Rogue Audio RP-7 Preamplifier

Sensitivity Training

Equipment report
Solid-state preamplifiers
Rogue Audio RP-7
Rogue Audio RP-7 Preamplifier

“Don’t I know you? Haven’t we met somewhere before?” My very thoughts when I first laid eyes on the Rogue Audio RP-7 preamplifier. Then I remembered: It was the Rogue Audio RP-5 that I reviewed back in Issue 260. In all fairness to my powers of observation, the new RP-7 is nearly the spitting image of the RP-5. Externally, it’s the same handsome, full-featured linestage tube preamplifier. Dressed in an immaculate brushed silver aluminum enclosure and accented by round balance and volume knobs and an oval display, there’s a hint of retro-style informing its looks—appropriate considering the quartet of tubes glowing discretely within. So then, given the obvious similarities to the RP-5, what exactly is an RP-7?

The RP-7 is basically everything you may have wanted in the RP-5 and much more. And for some, actually a little less. A quick stroll around to the back panel clarifies this. Arrayed neatly across the expanse of real estate is one of the most comprehensive input layouts I’ve seen in a long time. No longer limited to unbalanced RCA inputs and outputs like the RP-5, the RP-7 goes all-in by offering dual pairs of balanced XLR inputs and outputs. They are MOSFET-buffered to provide a low output impedance for driving long cables or difficult amps. And these are in addition to the trio of RCA line-level inputs and the pair of RCA outputs. You can never have enough outputs, and these (unbalanced or balanced) are especially handy should you get the hankering to add a subwoofer or second amplifier. Adding a finishing touch are the fixed output and processor loop (it will bypass the active circuitry) and unity-gain inputs.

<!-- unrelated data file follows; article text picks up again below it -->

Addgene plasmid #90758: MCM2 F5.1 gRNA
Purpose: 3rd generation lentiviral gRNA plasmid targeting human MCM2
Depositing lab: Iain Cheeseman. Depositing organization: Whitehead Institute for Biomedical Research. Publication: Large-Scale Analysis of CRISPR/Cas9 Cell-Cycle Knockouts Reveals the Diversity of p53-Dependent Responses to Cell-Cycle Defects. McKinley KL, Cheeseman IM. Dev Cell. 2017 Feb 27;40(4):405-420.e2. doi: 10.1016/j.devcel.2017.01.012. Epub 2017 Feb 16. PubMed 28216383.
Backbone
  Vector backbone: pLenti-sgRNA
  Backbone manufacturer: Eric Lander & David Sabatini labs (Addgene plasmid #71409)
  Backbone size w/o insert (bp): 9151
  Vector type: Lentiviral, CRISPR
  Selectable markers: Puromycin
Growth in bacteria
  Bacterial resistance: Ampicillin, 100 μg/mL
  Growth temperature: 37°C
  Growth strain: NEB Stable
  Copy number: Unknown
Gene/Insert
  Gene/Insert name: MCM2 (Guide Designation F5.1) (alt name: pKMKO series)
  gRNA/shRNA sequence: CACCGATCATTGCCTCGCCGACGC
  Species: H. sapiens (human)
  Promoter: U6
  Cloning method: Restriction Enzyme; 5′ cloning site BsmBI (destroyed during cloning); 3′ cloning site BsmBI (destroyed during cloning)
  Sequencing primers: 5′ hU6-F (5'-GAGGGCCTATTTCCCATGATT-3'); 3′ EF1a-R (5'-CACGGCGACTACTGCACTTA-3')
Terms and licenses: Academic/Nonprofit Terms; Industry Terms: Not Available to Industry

With only minor changes, the front panel retains the commonsense layout of the RP-5. Arrayed along the lower portion of the panel are microprocessor-controlled input buttons that include a selector for mono playback. The display has been upgraded to OLED (custom-designed for Rogue) from the fluorescent unit of the RP-5. Large, readable characters provide volume, balance, and source info. The balance indicator button has been replaced by a display-defeat button, indicative of the more serious sonic intent of the RP-7. Another key change is the excellent stepped-attenuator volume control providing 192 steps and 0.5dB increments—a clear advancement over the RP-5’s 60 steps at 1dB per increment. There are no op-amps in its signal path. Carried over from the RP-5 is a “slow-start” on/off sequence with automatic muting when powering up or down. A ¼" headphone output provides the finishing touch to the RP-7’s comprehensive package.

How did Rogue find the interior real estate for balanced operation? Here’s where the “little less” aspect comes in—the RP-5’s phonostage took the hit. This is due to the fact that the RP-7 is based around an entirely different circuit than that of the RP-5, one that’s more complex and space intensive. Permit me, but I think it was a justifiable sacrifice. At this price level, vinyl enthusiasts become real sticklers for their LP playback rigs. They require a wider range of settings, and easier access to those settings as well. Additionally, of all the analog components that benefit most from an “outboard” chassis and the isolation it offers, the phonostage is top of the list. Noise and resonances are much harder to control when a phonostage and its delicate low-level signals reside within the preamp. And as it happens Rogue Audio makes some fine outboard phonostages in its Triton, Ares, and Ares Magnum designs.

Internally, the tube complement comprises four 12AU7/ECC82’s. Rogue employs a mu-follower—a high-gain, low-output-impedance inverting stage known for good power-supply rejection ratio, low noise, and low levels of non-linear distortion. Like the RP-5, the RP-7 incorporates Rogue’s RP-X hardware/software platform, developed in-house in order to bring more functionality to Rogue’s designs. The tube circuitry is computer optimized for accuracy, ultra-quiet operation, and reliability. The headphone amplifier is a tube/solid-state hybrid that’s fed from the outputs of the tube stage. It’s been designed to offer sufficient power to drive higher-impedance headphones.

The ten-button remote control, the same as the RP-5’s, allows you to access volume, balance, source, mute, mono, and on/off functions from your listening position. In my opinion a more upscale version in a brushed silver housing would better complement the RP-7, rather than the econo-black plastic unit that is supplied. One operational nitpick: The mute feature is not accessible from the front panel; you can only mute via the remote control. So keep that RC handy!